Sources in the AAP admit the Tajinder Bagga episode has cast the AAP in a mould that it had worked hard to emerge out of.

Written by Mallica Joshi , Sourav Roy Barman | New Delhi |
Updated: May 10, 2022 10:01:59 am
BJP spokesperson Tajinder Pal Singh Bagga flashes the victory sign after returning home in New Delhi. (Express Photo: Praveen Khanna)

For the past seven years, the Aam Aadmi Party (AAP) has accused the BJP-run Centre of using security agencies to target political opponents and the Delhi Police, which is controlled by the Union Home Ministry, of allegedly foisting false cases against its MLAs in the Capital.

But last week, amid the high drama over the arrest of BJP Delhi spokesperson Tajinder Pal Singh Bagga that led to a slugfest between the AAP and the BJP, it seemed that the tables had turned. This time, it was the BJP that accused the AAP of misusing its power in Punjab, where it is in power, to harass political opponents.

Sources in the AAP admit the Bagga episode has cast the AAP in a mould that it had worked hard to emerge out of.

The Arvind Kejriwal-led AAP has had a stormy relationship with the BJP since it came to power in Delhi in 2015 after sweeping 67 of the 70 Assembly seats.


Over the years, however, AAP mellowed, realising that attacking Modi was not giving it the electoral gains it wanted. “People did not want to see us fight. The BJP had managed to create the impression that we only wanted to fight and did not know how to govern. We course-corrected,” said a senior party leader.

In 2019, when AAP launched an aggressive campaign for the Lok Sabha polls, and didn’t manage to win a single seat, the final decision was made. Kejriwal stopped talking about Modi and spoke about the work his government was doing in Delhi and the ‘Delhi model’ of improving schools, hospitals and providing lifeline water and power for free.


For its campaign in Punjab, AAP focused on the Delhi model and how it wanted just one chance to run the state. It worked and the party saw a landslide victory in Punjab.

However, according to a former AAP leader, the party’s conduct since coming to power in Punjab has been a “little immature”.

“When AAP swept Punjab, we saw senior leaders, including Kejriwal, taking the BJP and PM Modi head-on — something the AAP national convenor had not done since 2019. Till the Punjab polls, the understanding in the party was that people want to see Kejriwal talk about the work he has done, not see him attacking the PM,” he said, adding Kejriwal’s speech on The Kashmir Files in the Delhi Assembly, made days after the Punjab win, marked a clear departure from that stand.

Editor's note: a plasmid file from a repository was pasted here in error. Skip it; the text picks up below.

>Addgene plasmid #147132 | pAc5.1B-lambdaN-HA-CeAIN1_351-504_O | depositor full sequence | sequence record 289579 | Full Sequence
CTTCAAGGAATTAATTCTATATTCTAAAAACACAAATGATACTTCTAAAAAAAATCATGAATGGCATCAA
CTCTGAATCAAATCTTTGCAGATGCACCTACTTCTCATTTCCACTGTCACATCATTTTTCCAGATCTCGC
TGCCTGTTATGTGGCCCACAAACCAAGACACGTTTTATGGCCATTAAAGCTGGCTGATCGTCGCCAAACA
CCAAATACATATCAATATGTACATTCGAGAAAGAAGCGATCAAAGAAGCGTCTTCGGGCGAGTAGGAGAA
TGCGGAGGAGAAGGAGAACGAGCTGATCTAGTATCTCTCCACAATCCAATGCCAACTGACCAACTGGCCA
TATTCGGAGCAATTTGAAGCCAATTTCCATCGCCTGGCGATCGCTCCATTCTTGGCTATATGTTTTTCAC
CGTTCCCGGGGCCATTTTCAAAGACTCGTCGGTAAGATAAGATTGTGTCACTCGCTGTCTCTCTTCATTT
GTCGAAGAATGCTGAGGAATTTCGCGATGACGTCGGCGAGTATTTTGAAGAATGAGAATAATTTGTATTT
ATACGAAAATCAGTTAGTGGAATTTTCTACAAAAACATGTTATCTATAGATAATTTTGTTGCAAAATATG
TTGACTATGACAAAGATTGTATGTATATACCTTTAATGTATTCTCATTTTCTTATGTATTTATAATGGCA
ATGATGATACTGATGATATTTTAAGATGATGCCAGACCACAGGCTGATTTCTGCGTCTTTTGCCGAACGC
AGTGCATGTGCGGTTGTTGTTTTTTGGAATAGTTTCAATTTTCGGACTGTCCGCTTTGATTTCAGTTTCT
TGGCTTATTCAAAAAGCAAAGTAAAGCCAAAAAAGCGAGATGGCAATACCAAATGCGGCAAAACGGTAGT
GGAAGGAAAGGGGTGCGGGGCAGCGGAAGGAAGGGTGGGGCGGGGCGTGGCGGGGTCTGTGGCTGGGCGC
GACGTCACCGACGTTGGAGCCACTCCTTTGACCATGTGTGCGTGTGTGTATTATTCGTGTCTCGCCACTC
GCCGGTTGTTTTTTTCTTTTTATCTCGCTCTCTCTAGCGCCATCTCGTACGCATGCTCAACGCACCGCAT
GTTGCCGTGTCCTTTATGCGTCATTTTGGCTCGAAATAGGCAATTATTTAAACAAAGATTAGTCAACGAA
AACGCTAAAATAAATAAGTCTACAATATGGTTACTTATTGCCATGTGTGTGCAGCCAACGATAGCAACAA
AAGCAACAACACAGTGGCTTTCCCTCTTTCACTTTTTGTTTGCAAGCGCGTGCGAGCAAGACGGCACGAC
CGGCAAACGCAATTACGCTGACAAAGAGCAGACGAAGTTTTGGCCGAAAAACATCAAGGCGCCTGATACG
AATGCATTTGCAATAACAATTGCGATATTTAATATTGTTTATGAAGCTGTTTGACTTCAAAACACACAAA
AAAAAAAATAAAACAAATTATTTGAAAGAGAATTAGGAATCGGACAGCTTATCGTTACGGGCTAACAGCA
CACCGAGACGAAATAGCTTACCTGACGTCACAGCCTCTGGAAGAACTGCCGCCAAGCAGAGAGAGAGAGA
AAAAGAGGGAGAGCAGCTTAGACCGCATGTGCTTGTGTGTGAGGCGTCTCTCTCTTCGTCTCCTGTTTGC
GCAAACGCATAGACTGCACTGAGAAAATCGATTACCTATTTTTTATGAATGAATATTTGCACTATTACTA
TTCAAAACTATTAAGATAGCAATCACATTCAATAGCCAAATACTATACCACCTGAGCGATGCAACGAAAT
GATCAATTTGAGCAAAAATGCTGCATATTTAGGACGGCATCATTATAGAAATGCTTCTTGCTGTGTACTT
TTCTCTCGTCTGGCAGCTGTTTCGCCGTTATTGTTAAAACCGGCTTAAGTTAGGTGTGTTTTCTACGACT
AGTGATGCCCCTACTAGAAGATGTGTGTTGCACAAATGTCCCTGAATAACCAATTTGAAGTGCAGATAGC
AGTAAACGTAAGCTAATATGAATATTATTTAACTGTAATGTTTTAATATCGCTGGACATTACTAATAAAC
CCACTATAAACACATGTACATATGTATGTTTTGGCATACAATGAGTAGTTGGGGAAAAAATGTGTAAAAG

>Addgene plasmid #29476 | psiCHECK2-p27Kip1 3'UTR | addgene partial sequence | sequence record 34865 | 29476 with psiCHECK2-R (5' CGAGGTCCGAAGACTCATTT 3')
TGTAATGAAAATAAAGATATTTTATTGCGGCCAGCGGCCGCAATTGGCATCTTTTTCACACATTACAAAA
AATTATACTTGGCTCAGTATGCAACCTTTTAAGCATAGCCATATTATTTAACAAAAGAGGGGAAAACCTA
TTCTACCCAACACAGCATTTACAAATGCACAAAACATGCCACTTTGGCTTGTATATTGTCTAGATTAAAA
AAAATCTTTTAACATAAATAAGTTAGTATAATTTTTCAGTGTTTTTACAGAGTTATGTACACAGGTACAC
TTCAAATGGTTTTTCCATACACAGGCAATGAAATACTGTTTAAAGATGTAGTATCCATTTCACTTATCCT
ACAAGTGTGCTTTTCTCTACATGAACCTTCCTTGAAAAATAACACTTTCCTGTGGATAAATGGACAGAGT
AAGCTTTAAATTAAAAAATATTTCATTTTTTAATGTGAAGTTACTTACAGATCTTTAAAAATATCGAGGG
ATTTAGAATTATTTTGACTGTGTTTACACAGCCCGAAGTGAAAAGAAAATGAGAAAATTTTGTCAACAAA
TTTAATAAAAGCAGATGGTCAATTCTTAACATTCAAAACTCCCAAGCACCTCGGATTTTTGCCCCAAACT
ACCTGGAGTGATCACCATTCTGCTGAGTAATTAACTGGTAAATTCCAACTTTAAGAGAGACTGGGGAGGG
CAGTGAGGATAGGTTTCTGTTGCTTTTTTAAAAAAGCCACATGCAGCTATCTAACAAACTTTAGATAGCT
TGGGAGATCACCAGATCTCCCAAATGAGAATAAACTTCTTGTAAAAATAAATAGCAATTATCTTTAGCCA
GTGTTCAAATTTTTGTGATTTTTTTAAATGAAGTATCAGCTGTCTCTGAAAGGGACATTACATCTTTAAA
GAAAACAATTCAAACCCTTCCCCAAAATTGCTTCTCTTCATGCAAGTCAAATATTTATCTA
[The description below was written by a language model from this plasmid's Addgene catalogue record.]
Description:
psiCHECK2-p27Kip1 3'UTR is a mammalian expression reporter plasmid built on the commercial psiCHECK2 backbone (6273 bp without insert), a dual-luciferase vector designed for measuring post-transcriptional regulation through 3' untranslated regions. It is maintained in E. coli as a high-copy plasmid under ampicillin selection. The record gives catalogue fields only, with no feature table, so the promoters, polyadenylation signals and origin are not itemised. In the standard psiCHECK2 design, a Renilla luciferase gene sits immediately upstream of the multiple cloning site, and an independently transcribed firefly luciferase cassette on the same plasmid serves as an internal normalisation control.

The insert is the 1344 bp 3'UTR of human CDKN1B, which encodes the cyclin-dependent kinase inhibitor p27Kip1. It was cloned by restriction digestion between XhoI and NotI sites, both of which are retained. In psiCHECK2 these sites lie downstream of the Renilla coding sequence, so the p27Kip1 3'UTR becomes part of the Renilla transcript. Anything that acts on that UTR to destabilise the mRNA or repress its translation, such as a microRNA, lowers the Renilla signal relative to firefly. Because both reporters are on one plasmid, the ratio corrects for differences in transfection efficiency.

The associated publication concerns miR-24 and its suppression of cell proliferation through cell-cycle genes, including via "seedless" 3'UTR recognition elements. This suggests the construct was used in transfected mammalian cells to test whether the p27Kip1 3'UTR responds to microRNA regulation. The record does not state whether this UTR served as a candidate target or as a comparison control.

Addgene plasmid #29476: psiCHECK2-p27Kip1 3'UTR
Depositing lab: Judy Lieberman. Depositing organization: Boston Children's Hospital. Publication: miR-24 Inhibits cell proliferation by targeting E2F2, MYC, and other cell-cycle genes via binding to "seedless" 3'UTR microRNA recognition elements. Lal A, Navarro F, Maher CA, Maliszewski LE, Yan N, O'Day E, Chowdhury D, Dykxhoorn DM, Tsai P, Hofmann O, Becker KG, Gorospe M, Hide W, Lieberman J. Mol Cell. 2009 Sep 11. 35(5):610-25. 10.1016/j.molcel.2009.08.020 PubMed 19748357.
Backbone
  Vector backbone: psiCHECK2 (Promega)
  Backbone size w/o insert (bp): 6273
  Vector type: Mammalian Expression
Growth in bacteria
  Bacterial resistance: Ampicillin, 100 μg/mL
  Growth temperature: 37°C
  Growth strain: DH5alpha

Attacking the BJP for promoting The Kashmir Files, Kejriwal had said “some people were earning crores” by exploiting the suffering of Kashmiri Pandits, while BJP leaders had been “reduced” to putting up posters of the movie.

The case against Bagga is for allegedly “making provocative statements, promoting enmity and criminal intimidation” over his tweet abusing Kejriwal on the CM’s speech on The Kashmir Files.

Some within the AAP admit that by acting against Bagga, the AAP may have ended up playing into the BJP’s hands.

“The question is, could we have handled the case against Bagga better? There are no two ways about it that Bagga should be acted against. But had the FIR against him cited some of his inflammatory posts instead of picking one tweet against the CM, maybe we would have been on a stronger wicket. All this criticism that is coming our way — that the AAP is also intolerant about criticism — could have been avoided,” said an AAP leader, adding, “Now if we don’t manage to jail someone like him (Baga), questions will be asked about our ability to act against the big fish.”

Said another leader, “Bagga is not a big BJP leader. He has some nuisance value for the state unit of the party but he didn’t get a lot of support electorally. But because of the Punjab Police’s action and the drama that followed, he has suddenly become bigger than he was just a week ago. The whole saga has made AAP look a little immature.”


Over the past week, AAP has been busy trying to paint the BJP as a “goonda party”, highlighting that its youth leaders went on the rampage outside Kejriwal’s residence and that the party chose to felicitate them.

On Sunday, after Khalistani flags were put up outside the Himachal Pradesh Assembly in Dharamshala, with accompanying pro-Khalistani graffiti, Delhi Deputy Chief Minister Manish Sisodia tweeted, “The whole of the BJP has been trying to save a goonda, meanwhile Khalistanis have put up flags. How can the government that cannot save the Vidhan Sabha save people? This is about Himachal’s honour. The BJP government has failed.”


Sources within AAP, however, say there is some discomfort over the combative stance the party has been adopting of late.

“Focusing on our work has helped the party electorally in the past and with two elections ahead of it, some party members feel that these things are working as distractions,” said a party leader who did not want to be named.